Profit dropped 10% for the corporate parent of Burbank-based Warner Bros. in the first quarter of 2011 even as revenue climbed and the studio expanded its ability to deliver movies online and prepares for the release of several major films.
On Wednesday, the studio’s parent company Time-Warner Inc. reported a profit of $653 million on revenue of $6.7 billion in the first quarter, compared to $725 million in profit on $6.3 billion in revenue in the same period last year.
Executives said Tuesday that the 10% drop in profit was due to a quiet quarter at the movies, as well as programming and promotional costs related to the month-long broadcast of the NCAA basketball tournament primarily on two Time-Warner networks, TBS and TNT. March Madness still managed to spur a 31% gain in network advertising revenue and higher network ratings.
“We knew the first quarter would be our most challenged from a profit-growth perspective,” Chief Financial Officer John Martin said, in part because of “the timing of our film slate, which is heavily weighted toward the second half of the year.”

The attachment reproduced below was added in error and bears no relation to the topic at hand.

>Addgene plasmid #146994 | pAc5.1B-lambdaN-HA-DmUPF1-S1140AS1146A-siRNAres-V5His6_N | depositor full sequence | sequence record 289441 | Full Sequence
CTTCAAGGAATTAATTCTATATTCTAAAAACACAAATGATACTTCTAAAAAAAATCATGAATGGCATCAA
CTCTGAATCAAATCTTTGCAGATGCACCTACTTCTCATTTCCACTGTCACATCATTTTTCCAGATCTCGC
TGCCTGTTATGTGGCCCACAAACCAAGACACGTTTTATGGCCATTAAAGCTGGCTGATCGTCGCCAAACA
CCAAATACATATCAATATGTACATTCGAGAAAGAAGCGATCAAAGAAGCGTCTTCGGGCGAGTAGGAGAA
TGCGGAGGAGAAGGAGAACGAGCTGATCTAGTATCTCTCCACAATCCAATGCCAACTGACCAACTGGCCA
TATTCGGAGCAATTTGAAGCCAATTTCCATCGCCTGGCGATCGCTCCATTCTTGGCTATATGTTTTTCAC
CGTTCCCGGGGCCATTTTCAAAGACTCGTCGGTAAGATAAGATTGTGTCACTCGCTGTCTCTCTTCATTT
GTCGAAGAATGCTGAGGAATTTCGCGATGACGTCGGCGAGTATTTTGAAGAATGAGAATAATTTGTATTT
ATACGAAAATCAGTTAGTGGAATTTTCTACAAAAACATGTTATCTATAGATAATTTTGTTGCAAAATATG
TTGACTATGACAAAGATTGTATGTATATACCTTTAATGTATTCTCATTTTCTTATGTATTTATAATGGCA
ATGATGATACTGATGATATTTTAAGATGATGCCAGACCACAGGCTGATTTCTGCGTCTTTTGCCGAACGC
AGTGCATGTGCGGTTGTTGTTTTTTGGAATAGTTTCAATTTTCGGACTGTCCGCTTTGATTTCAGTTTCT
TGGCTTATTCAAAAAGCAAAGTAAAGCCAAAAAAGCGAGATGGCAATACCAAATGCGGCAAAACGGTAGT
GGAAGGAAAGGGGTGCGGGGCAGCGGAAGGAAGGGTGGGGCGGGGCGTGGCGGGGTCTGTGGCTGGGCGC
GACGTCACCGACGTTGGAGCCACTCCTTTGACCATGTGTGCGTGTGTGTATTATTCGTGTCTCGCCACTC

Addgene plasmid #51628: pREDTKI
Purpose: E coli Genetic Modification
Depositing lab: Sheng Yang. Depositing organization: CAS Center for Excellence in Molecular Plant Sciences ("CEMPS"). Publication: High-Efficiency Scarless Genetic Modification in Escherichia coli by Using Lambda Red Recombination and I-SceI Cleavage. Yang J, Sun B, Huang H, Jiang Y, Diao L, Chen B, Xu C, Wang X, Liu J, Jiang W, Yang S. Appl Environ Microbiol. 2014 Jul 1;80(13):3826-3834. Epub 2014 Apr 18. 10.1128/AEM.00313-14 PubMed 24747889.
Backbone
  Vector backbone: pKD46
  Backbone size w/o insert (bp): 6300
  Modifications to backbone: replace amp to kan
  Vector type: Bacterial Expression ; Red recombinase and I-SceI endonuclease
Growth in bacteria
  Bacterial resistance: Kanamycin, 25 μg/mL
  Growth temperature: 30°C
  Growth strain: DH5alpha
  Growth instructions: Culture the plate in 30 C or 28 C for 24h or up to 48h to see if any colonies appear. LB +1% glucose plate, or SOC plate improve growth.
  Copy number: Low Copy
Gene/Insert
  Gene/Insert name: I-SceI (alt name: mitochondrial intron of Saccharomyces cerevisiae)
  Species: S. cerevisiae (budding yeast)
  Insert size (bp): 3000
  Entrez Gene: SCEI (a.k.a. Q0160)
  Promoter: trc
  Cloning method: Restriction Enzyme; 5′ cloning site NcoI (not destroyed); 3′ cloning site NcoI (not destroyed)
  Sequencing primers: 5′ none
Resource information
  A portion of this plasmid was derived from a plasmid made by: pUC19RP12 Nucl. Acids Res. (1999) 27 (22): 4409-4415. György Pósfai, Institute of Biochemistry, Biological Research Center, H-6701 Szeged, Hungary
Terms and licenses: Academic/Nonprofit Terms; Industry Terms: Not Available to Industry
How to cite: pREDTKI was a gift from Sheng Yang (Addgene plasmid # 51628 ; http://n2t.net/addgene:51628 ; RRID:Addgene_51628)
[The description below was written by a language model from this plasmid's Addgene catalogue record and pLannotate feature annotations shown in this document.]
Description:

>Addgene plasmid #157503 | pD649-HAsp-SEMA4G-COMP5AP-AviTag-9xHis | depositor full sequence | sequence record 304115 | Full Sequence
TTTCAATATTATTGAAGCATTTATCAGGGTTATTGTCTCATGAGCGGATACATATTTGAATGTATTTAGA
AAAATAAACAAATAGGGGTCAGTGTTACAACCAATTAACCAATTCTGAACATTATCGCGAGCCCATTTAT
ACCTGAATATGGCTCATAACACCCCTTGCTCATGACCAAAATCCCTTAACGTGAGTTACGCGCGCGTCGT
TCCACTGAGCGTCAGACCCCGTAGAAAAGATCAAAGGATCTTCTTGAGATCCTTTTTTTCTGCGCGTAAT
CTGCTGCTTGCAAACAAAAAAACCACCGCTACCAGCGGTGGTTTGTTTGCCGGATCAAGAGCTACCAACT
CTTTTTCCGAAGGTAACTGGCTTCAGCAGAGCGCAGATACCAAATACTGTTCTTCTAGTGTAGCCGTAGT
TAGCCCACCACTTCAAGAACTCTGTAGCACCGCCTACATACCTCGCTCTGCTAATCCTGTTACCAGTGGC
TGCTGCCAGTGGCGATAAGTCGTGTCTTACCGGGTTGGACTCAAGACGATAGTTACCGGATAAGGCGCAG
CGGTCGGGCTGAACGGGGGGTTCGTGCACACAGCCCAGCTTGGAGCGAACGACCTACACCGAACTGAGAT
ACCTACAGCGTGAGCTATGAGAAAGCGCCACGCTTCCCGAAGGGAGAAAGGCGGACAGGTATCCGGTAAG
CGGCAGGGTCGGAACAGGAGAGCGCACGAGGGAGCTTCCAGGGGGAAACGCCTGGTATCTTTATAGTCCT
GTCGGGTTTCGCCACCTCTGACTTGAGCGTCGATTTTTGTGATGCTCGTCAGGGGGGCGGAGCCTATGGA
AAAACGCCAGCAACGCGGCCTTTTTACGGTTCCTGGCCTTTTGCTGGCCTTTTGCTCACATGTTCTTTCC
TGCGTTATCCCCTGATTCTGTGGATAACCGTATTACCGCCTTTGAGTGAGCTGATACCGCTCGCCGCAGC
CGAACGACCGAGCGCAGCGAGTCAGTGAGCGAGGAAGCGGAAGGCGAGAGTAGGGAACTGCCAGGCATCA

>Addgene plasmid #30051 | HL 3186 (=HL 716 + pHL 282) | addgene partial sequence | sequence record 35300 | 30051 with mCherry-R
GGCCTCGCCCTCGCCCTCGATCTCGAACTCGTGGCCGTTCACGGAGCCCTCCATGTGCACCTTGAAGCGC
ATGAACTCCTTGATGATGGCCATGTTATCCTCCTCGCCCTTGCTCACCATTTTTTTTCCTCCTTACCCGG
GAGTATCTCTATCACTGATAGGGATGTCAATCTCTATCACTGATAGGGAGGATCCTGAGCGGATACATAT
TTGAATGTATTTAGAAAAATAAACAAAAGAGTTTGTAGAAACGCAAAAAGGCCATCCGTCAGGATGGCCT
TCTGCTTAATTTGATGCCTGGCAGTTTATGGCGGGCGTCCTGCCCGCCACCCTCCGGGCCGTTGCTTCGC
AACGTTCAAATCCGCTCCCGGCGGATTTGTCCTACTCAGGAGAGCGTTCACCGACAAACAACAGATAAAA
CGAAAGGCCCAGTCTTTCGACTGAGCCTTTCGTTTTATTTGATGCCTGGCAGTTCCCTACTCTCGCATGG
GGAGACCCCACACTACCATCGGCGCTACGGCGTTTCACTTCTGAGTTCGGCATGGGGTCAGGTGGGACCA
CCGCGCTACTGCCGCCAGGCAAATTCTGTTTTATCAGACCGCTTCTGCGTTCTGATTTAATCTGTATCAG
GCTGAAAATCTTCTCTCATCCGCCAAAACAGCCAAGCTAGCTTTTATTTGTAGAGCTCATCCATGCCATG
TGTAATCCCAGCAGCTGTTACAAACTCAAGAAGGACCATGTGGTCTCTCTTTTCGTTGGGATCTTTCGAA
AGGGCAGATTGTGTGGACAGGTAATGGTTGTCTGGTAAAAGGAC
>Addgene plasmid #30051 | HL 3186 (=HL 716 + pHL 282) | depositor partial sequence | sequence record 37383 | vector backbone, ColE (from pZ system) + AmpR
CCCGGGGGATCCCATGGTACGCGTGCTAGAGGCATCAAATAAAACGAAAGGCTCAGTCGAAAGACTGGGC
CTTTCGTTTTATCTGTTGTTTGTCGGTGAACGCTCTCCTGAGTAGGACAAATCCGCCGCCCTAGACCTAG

In the coming months, Warner Bros. will release “Hangover II,” “The Green Lantern” and the final installment of the “Harry Potter” series.
Chief Executive Jeff Bewkes touted the company’s forays into digital delivery of movies and TV shows. This week, the company acquired Flixster, which operates the popular Rotten Tomatoes movie review site and streams films to users. Bewkes said Warner Bros. Home Entertainment Group will enhance the site’s capacity for movie sales and rentals.
The company also recently set a deal with Facebook to sell films on the social networking site, expanded the HBO GO system to iPads and other devices, and joined industry-wide plans to offer movies for digital sale 60 days after their theatrical release.
During a call with investors Tuesday, Bewkes rebutted a suggestion that the 60-day window be shortened in order to improve sales, and emphasized that it is not in the company’s interests to undermine theater operators.
“What nobody wants to do is cannibalize the theatrical window,” Bewkes said. “That is a legitimate concern the exhibitors have and it’s a concern that we share.”